The Grey King



The Grey King

by Susan Cooper

Book 4 in The Dark is Rising series

Age: 9+ (advanced reader)

Interests: magic, fantasy, folklore, King Arthur, England, Wales

Macmillan: 1975

165 pages

The Dark is Rising series:
Over Sea, Under Stone
The Dark is Rising
The Greenwitch
The Grey King
Silver on the Tree

Also by this author: King of Shadows, The Boggart, The Selkie Girl, Seaward

This volume is part of a complex fantasy series, in which modern-day British children are caught up in a battle between evil forces and the immortal figures of King Arthur and other legends of myth. The series is a little uneven, but most critics found that the two strongest books were the 2nd – The Dark is Rising, a Newbery Honor winner – and the 4th, The Grey King, which won the Newbery medal.

Previously, the three Drew siblings, under the leadership of their uncle Merry, become caught up in magical happenings in a tiny seaside town in Cornwall (Over Sea, Under Stone). Meanwhile, young Will – the seventh son of a seventh son and the main character of the whole series – finds out on his eleventh birthday that he is the last of the “Old Ones”. He meets Merriman (aka the Drews’ uncle Merry, and the immortal Merlin), who informs him that he must aid in the recovery of four artifacts of power needed to battle the forces of darkness (The Dark is Rising).  Back in Cornwall, Jane Drew is drawn into ancient village rituals involving a Greenwitch living beneath the waves (The Greenwitch). Will is sent to Wales to recover from a mysterious illness, and meets Bran, a talented harp player. The two boys manage to awaken the Sleepers – the original knights who served under King Arthur (The Grey King). In the final novel (Silver on the Tree) all the characters and artifacts come together for the final battle, and the forces of darkness are defeated. Bran discovers he is the son of Arthur, but chooses his current adopted life over immortality. The immortals depart from the earth forever, and the children involved lose all memory of the events other than fragments in their dreams.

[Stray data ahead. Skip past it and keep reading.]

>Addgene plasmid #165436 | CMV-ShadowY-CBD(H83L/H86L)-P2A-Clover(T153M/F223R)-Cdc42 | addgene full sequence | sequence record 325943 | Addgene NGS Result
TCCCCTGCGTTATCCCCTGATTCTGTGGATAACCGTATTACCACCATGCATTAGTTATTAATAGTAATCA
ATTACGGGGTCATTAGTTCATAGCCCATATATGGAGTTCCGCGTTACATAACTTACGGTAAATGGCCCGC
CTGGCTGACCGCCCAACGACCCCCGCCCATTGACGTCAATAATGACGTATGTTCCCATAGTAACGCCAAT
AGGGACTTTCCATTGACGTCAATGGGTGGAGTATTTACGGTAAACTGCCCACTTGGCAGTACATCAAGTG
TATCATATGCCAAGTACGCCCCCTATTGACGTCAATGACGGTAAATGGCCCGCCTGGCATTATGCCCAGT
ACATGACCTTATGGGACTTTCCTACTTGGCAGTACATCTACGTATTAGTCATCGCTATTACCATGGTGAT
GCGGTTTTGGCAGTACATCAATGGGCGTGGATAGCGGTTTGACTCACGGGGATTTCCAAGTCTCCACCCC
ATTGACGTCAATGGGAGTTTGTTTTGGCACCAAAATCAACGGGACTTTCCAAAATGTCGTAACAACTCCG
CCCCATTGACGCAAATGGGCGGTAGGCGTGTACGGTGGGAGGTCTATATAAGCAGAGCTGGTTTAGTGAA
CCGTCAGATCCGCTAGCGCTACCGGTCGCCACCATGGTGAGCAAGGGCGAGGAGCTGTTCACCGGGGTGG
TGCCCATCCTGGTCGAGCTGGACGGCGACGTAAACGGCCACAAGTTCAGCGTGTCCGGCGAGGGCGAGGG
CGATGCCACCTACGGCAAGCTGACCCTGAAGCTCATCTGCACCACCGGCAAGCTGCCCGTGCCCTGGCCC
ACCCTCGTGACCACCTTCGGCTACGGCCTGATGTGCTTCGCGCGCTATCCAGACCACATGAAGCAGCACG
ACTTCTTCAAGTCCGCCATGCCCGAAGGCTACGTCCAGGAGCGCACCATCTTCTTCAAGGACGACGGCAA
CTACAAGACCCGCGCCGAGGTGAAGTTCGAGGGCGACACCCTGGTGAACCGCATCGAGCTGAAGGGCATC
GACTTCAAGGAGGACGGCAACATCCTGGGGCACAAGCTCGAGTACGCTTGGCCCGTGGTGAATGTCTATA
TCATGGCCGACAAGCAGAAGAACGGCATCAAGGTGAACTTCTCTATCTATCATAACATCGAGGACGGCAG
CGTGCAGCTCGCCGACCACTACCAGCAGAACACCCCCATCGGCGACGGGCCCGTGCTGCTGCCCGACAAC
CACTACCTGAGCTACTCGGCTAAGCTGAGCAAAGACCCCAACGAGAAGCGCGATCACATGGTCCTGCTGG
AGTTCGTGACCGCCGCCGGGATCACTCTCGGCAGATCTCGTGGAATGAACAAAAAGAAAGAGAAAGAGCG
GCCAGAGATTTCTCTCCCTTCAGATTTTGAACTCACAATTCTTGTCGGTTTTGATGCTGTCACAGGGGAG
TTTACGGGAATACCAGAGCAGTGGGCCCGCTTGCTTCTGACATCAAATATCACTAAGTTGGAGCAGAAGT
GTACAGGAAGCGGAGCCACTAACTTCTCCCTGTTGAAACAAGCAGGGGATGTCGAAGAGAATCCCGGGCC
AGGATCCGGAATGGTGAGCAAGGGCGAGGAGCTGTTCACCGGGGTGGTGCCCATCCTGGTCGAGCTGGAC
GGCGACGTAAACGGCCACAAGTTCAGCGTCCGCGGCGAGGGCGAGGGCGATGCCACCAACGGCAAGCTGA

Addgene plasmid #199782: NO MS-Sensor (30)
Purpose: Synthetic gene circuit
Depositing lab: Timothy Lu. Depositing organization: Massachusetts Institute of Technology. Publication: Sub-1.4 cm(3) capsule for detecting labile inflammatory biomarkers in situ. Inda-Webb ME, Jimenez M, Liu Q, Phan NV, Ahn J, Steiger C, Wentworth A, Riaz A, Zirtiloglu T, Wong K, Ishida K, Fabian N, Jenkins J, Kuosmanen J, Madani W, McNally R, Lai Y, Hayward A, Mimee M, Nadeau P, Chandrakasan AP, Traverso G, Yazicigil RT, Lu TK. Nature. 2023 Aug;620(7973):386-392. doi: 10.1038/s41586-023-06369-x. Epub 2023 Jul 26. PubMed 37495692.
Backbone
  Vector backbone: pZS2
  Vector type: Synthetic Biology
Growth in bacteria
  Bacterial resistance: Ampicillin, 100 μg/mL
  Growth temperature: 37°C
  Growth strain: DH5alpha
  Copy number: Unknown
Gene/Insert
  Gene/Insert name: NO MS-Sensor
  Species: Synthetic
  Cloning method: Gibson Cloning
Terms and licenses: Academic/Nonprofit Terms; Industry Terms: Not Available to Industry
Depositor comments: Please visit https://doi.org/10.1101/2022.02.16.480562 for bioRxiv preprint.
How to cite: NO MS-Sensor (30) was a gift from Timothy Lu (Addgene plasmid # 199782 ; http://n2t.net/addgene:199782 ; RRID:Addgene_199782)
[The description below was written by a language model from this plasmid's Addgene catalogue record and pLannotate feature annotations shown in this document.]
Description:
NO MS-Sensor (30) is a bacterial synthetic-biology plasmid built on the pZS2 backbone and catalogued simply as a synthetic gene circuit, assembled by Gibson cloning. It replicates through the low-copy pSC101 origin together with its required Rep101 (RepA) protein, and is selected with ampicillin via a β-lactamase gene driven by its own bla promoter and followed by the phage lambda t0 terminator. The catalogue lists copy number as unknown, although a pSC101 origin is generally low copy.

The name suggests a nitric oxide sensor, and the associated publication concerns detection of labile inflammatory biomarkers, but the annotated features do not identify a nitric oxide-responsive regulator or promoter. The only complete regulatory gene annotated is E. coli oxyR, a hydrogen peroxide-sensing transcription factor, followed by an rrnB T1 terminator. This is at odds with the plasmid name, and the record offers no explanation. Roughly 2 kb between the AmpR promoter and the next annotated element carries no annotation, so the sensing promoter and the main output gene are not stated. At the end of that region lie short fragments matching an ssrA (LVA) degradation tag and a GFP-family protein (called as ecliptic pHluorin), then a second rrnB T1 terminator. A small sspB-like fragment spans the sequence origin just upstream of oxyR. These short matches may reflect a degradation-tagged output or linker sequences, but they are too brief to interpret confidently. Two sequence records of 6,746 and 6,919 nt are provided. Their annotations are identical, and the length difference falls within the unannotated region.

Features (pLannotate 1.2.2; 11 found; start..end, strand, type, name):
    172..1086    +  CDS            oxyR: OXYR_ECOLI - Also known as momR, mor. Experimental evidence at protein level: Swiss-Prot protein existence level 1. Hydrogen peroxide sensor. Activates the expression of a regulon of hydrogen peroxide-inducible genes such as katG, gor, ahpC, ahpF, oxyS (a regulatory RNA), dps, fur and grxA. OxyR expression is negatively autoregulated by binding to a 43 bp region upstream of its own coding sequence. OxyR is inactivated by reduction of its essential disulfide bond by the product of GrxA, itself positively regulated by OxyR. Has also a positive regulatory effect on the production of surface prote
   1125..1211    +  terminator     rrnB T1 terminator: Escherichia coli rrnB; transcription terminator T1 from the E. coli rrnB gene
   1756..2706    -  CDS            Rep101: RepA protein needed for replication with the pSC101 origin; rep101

Okay, so that’s the big picture. As for this individual book, it is obviously best if the previous books in the series are read first, at very least The Dark is Rising, as it deals with Will and is the most relevant to this volume.

Cooper builds her story out of actual legends of Britain, not only the King Arthur ones, but other pagan myths involving figures like Herne the Hunter, and elements from Norse mythology. The author is also skillfully evocative of place – some of the best passages are those describing the landscape and creating a fantastic atmosphere of mystery and threat.

I enjoyed reading the entire series; I’m always glad to read a YA writer who doesn’t write down to her audience, and these books are complex and committed to the material. I was so impressed with The Dark is Rising I selected it for a tutorial group I was leading a couple of years ago, and was surprised when the young teens in that group did not like the book at all. This New York Times Book Review gives a clue to where I went wrong:

[Susan Cooper’s book The Dark is Rising] … seems to have been prepared for a special small age group: those who can read with fluency and attention, but who haven’t yet been afflicted by adolescent cynicism.

This makes a lot of sense, in hindsight. With the exception of Over Sea, Under Stone, which is simpler and was written for younger readers, the books in this series, though not long, are dense and challenging. The fantasy threat is deadly serious and draws on wildly complex rules and requirements that Will and his friends must fulfill. The best match of reader would be someone young who is an advanced reader and eager for a reading challenge, but who is not yet jaded enough to look for flaws and find it all a little pretentious. Taking my cue from Will’s age, I think the best reader match would be advanced readers aged 9-11.